Have I ever mentioned that Andy’s landlord looks like George Clooney? I call him George every time I see him – so much so that I can’t recall his real name at this writing. Last Saturday when mom and I visited Jonah, I saw “George,” about to strap on his helmet and take his Harley for a ride.
I didn’t even KNOW he had a Harley. You could have knocked me over with a feather.
He promised that next time he’d take me for a quick spin, so you bet your ass I’ll be leaving an old pair of jeans and socks & boots at Andy’s for the mere possibility of such a cool occasion.
Jonah was good – funny and sweet – for most of the time.
Jonah had one serious aggression at school since then, and Andy has blessedly volunteered to take the calls from the school about such things, because I think he can “shelve it” better than I can, at least right away. A call to me from the school almost always results in my imagination taking me, sharp-focus, into the classroom where he has perhaps just taken a chunk of his speech therapist’s hair in his fist and is kicking mightily and thrashing around. Where it takes another caregiver to help the first, to keep Boo safe and everyone around him as well.
And then I inevitably tear up, and can barely thank them for calling, and when I hang up, I usually cannot but allow myself to cry, and for so many reasons, some of them stupid. I cry because I am upset that someone – anyone – got physically hurt, and that my son was involved in any of that. I cry for the grueling everydayness of it all for those who have chosen direct care or special ed teaching or just working at Anderson…and how amazing they are, and how the last thing they deserve is to be kicked, scratched, bit, head-butted, whatever. I cry because I’m helpless. But really I don’t want to write about why I cry anymore when they call. I just do, and it’s easier to hear the news from Andy (always slightly sugar-coated, I imagine) — unless of course it’s an emergency. I’m grateful Andy’s willing.
Tomorrow he’s driving Jonah up to grandma’s house (near me) and so he will get to see train, take baths, eat everything in sight, and go swimming in the next door neighbor’s pool. No diving anymore, at my mom’s insistence, even though I know Boo could easily dive in the 4+ feet of water in that pool & I’m (admittedly, perhaps foolishly) unafraid. He always knows where he is in this world – in the car, in the water, while climbing rocks or waterfalls – he never falls, never fails. But he likes jumping in too, so that’ll be good enough for him.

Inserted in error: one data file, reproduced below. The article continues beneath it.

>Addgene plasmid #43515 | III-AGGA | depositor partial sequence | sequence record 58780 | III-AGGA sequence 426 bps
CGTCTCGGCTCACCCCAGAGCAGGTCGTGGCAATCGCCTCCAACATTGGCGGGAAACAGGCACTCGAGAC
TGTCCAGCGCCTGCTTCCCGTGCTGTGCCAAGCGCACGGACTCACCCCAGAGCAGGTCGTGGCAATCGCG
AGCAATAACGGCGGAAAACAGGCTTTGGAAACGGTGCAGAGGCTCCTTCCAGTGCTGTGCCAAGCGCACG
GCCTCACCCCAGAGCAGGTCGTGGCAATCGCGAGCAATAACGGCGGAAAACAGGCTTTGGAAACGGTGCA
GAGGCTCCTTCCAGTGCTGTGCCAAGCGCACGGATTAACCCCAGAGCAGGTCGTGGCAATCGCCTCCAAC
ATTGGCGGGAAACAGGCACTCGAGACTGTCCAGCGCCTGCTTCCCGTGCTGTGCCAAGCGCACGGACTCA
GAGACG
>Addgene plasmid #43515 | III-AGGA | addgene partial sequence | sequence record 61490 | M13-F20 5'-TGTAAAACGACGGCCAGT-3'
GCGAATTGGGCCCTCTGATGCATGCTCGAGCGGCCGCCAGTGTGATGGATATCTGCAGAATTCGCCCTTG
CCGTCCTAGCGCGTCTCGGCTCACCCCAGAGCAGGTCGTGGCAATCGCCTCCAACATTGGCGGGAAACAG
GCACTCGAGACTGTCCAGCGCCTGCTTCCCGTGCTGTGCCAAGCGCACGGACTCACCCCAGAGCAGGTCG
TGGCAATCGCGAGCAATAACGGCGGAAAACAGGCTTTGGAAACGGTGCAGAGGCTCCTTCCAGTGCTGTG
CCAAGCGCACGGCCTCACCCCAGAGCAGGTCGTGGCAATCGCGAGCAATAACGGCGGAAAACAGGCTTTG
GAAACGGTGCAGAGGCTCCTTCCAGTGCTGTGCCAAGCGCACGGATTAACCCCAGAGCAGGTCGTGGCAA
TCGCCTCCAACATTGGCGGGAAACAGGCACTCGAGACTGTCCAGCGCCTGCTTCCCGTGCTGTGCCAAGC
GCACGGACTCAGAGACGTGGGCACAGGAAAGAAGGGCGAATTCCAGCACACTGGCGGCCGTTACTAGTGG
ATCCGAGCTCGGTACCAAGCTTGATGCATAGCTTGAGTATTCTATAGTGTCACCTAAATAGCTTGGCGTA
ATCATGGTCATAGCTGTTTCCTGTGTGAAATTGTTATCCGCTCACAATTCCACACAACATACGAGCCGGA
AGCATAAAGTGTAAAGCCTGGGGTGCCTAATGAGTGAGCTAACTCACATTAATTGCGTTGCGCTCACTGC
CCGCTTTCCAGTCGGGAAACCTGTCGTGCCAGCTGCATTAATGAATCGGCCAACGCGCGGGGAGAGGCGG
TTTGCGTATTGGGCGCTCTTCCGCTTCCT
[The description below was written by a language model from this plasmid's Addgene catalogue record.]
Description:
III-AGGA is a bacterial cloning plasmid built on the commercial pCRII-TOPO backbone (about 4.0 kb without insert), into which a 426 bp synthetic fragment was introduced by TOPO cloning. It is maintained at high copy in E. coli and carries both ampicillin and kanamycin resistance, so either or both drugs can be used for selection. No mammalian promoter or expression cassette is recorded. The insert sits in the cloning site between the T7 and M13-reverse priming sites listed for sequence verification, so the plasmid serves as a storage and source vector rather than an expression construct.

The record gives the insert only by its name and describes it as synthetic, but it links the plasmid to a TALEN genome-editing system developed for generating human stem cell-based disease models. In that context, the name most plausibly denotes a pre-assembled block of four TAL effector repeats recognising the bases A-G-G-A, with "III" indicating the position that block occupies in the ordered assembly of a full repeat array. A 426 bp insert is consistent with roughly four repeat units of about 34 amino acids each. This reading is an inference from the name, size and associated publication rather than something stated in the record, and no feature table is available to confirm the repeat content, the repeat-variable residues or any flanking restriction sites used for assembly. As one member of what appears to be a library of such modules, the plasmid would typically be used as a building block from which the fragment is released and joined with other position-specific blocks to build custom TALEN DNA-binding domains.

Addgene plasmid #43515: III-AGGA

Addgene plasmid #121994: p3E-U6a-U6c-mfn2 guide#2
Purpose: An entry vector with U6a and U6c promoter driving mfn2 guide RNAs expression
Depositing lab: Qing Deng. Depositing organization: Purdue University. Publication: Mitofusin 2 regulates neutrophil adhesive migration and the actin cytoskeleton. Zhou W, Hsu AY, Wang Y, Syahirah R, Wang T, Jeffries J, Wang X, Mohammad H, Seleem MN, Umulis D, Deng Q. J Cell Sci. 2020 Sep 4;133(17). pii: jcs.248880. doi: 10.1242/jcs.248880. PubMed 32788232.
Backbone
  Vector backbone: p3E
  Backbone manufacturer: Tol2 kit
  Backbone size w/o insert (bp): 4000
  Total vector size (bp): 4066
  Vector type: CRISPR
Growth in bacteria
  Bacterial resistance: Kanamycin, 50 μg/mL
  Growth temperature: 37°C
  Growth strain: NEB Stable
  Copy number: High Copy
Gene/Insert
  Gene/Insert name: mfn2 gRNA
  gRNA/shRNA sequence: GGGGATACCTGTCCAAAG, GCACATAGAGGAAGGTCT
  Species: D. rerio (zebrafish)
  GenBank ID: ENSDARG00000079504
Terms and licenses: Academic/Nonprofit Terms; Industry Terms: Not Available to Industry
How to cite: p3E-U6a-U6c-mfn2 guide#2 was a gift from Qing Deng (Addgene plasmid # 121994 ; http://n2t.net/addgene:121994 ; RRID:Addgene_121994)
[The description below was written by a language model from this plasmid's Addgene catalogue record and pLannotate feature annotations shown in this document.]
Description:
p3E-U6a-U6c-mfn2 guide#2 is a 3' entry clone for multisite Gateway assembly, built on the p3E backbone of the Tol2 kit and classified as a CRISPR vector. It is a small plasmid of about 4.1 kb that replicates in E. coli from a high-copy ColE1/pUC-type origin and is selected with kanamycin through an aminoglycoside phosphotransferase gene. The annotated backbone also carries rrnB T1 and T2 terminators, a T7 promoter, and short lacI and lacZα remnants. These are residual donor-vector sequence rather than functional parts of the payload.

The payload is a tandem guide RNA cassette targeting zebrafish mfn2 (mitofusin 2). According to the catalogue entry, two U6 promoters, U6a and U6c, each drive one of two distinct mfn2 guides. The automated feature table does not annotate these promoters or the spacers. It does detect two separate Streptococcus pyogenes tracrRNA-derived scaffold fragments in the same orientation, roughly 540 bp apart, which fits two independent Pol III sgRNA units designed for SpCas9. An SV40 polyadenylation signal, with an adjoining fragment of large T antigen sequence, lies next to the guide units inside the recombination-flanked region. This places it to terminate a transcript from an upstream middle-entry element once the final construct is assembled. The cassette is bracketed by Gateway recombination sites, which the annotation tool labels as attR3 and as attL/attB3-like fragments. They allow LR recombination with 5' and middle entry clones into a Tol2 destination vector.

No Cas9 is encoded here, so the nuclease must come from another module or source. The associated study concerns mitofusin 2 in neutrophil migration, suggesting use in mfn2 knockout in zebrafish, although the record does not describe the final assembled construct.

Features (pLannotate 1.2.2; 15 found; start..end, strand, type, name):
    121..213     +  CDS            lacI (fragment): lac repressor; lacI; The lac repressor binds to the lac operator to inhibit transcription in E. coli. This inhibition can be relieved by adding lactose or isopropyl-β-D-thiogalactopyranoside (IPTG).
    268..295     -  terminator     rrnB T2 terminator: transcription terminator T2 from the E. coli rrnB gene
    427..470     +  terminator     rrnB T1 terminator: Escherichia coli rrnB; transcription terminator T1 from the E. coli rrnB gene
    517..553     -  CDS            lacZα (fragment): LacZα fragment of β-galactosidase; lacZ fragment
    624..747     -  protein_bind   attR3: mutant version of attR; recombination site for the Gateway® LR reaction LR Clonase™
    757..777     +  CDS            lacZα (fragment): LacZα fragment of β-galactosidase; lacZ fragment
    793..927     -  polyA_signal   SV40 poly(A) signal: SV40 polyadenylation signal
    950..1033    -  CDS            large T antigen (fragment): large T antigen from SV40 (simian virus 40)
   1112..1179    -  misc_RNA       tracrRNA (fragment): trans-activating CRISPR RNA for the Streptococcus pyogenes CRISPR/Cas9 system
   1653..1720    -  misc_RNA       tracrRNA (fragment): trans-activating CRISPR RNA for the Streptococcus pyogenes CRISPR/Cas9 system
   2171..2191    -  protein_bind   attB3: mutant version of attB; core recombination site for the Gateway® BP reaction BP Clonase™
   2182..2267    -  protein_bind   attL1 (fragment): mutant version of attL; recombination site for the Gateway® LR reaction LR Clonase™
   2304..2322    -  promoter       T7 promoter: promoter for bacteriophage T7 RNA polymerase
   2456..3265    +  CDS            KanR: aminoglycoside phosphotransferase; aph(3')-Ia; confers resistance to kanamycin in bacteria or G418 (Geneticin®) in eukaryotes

At least at Anderson, the deep end is deep and I’m sure he’s honing his diving skills (and swimming along at the very bottom of the pool like an undulating eel). I wish I could watch him more. Astral project into his room and hover just above him, singing him silently to sleep or wakening him with mamalove.
Perhaps certain portions of the school and residences could have 2-way mirrors, so parents could come and just watch their kids. I want to see him in what is now his own environment, his turf. Maybe I can talk to his behavioral specialist about taking a day and coming down to “spy” on him. Or something.
With Jim I could eventually even come down and take him to the park or bowling or to the movies… of course after Jonah gets comfortable with him. I think Boo will love him, and I think Jim and Andy will get along just fine. I hope Jim loves my Boo, but I’m so in love with my boy that I can’t imagine how anyone could not love him.
We’re coming up on the third anniversary of the day we placed him at the Anderson Center for Autism. At 12 years old, that’s nearly a quarter of his life. What if we hadn’t done it? What if we just kept dealing with it, like those people on the severe/classic autism group on Facebook who seem to also need (but can’t, or won’t, or don’t want to) seek residential care?
There are undoubtedly parents who pour every ounce of sweat and every penny of finances and seek out the best of therapists, doctors, and care workers for their child, to keep their child home, and they are to varying degrees successful. Every family is different. Every kid with autism is different.
We went a different route, but it didn’t feel at all like a choice. It felt like a life vest, thrown with two seconds to spare, to save us all from drowning. And now it feels right for Jonah, which is of course what we wanted – for him to experience every single piece of knowledge and caring and socialization and fun they could safely offer him.
What a strange life we live, Andy and me, in our separate worlds, broken and pieced back together, he and I.
Miss Jonah a lot tonight. I can’t wait to see him smile and splash, to catch a train and a bath and some loving from us all.
Sleep tight, Boo. Mama is right here loving you.